The failure of an indoor mercury service regulator with an unconnected vent line led to a fatal 2016 natural gas fueled explosion and fire in a Maryland apartment building.

According to investigators with the National Transportation Safety Board (NTSB), the unconnected vent line and failed service regulator resulted in a natural gas leak that accumulated in the apartment building’s meter room until it reached explosive levels and ignited.

Damaged apartment building following the August 2016 explosion. Source: NTSBDamaged apartment building following the August 2016 explosion. Source: NTSBThe explosion and fire in the apartment complex resulted in seven deaths. Another 65 residents and three firefighters were transported to local medical facilities.

In its report, the NTSB said that leading up to the accident, there was no evidence that residents, building management or any emergency personnel notified Washington Gas of a gas odor. The investigation revealed that had Washington Gas been notified of a previous gas odor call two weeks earlier, the fatal explosion on August 10 could possibly have been prevented by a service technician entering the meter room, identifying the unconnected vent line and remedying the situation.

The NTSB said that the use of gas odorants alone does not sufficiently warn individuals in some cases of a gas system leak, such as the undetected leak that occurred in this accident.

“The NTSB’s investigation highlighted serious flaws in the inspection of service regulators,” said NTSB Chairman Robert L. Sumwalt.

NTSB investigators concluded that without a requirement for technicians to verify the connection of vent lines for indoor mercury service regulators, vent lines could be left open following service work. Had the mercury service regulators been located outside the building, the explosion would not have occurred.

However, had methane detectors been installed in the building, an alarm would have alerted residents to a gas release and reduced the potential and consequences of a natural gas explosion, the NTSB said. As part of its findings, the NTSB recommended the installation of fixed methane detectors that go beyond relying on smell. Methane detector alarms can provide a reliable additional safeguard, it said.

As a result of the investigation, the NTSB issued a total of 13 safety recommendations with five safety recommendations issued to Washington Gas and two issued to both the Pipeline and Hazardous Materials Safety Administration, and the Public Service Commission of Maryland. The International Code Council, the National Fire Protection Association, the Gas Technology Institute and the International Academies of Emergency Dispatch each received one safety recommendation.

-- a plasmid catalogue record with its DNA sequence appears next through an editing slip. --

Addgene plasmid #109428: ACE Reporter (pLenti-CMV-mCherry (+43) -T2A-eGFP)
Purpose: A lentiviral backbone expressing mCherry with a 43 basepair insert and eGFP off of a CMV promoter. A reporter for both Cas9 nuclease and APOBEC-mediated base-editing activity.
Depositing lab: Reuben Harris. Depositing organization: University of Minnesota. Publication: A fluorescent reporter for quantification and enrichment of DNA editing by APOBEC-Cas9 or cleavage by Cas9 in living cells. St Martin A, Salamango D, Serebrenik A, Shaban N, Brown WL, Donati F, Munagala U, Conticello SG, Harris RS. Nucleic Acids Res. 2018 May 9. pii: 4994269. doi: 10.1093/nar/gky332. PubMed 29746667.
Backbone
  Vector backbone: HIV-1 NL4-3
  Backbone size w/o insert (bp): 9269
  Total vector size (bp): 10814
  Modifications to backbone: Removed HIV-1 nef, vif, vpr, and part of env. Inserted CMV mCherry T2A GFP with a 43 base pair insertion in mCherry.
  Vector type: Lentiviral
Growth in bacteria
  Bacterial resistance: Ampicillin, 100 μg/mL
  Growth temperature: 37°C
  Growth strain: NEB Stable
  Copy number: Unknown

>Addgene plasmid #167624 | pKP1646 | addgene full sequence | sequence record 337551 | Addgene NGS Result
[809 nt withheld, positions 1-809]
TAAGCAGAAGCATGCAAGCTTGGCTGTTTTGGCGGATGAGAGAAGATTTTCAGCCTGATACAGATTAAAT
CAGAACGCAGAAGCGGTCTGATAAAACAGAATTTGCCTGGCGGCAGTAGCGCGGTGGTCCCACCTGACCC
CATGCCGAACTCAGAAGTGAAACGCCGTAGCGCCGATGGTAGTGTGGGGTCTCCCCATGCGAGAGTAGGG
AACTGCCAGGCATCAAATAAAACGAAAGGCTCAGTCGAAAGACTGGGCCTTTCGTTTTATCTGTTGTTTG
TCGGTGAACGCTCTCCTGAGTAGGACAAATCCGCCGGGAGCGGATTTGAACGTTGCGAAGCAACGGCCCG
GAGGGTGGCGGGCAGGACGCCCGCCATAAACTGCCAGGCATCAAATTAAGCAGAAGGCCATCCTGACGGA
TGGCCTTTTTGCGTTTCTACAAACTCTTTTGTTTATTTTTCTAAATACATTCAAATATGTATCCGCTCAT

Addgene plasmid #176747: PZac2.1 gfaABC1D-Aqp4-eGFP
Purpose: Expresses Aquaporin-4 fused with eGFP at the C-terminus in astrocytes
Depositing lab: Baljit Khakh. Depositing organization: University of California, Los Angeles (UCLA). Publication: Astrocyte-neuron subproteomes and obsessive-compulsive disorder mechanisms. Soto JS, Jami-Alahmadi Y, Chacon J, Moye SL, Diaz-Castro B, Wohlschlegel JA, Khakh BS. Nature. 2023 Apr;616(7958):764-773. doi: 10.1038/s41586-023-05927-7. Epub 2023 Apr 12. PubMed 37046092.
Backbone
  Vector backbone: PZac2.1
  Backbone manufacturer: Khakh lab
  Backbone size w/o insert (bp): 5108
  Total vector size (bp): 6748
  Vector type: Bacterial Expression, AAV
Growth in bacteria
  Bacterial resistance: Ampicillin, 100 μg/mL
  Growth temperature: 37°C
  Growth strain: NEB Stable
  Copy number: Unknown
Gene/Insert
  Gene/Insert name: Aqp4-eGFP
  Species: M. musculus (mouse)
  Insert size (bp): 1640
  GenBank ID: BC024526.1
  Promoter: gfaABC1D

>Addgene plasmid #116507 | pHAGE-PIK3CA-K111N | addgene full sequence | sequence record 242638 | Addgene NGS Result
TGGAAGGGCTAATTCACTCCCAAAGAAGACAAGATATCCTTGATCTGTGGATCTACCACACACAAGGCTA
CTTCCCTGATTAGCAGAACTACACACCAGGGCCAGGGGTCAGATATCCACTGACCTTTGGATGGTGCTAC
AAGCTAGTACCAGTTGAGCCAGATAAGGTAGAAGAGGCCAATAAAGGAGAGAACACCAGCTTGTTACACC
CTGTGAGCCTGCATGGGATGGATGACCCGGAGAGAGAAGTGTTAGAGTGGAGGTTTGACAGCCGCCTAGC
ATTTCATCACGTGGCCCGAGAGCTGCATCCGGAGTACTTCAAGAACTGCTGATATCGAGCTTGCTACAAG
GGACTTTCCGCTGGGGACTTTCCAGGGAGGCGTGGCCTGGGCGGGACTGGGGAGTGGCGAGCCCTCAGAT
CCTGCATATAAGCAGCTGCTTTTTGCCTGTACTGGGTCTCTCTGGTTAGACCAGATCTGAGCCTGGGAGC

According to the NTSB report, the pattern of debris and the location of victims suggested that the explosion radiated from the meter room, where the gas meter assembly was located.

It said that an upper mercury service regulator was most likely connected to a vent line through a threaded nipple and union assembly. The regulator likely became separated from the vent line due to forces of the explosion or from the building collapse.

An external threaded socket of a second, lower mercury service regulator union most likely was not threaded to the nut. This meant that the lower mercury service regulator was not connected to the vent line prior to the explosion. Gas piping to the water heater was most likely separated at the control valve due to overstress forces resulting from the explosion.

The NTSB said that the water heater did not fail prior to the explosion and was not the source of the natural gas release in the meter room. It concluded that audible hissing noises heard by a resident, evidence of past mercury service regulator failures, the pre-existing unconnected vent line union, and the lack of evidence of any pre-existing anomalies in the gas piping or gas appliances, indicate that a failed mercury service regulator was the most likely source of the natural gas release.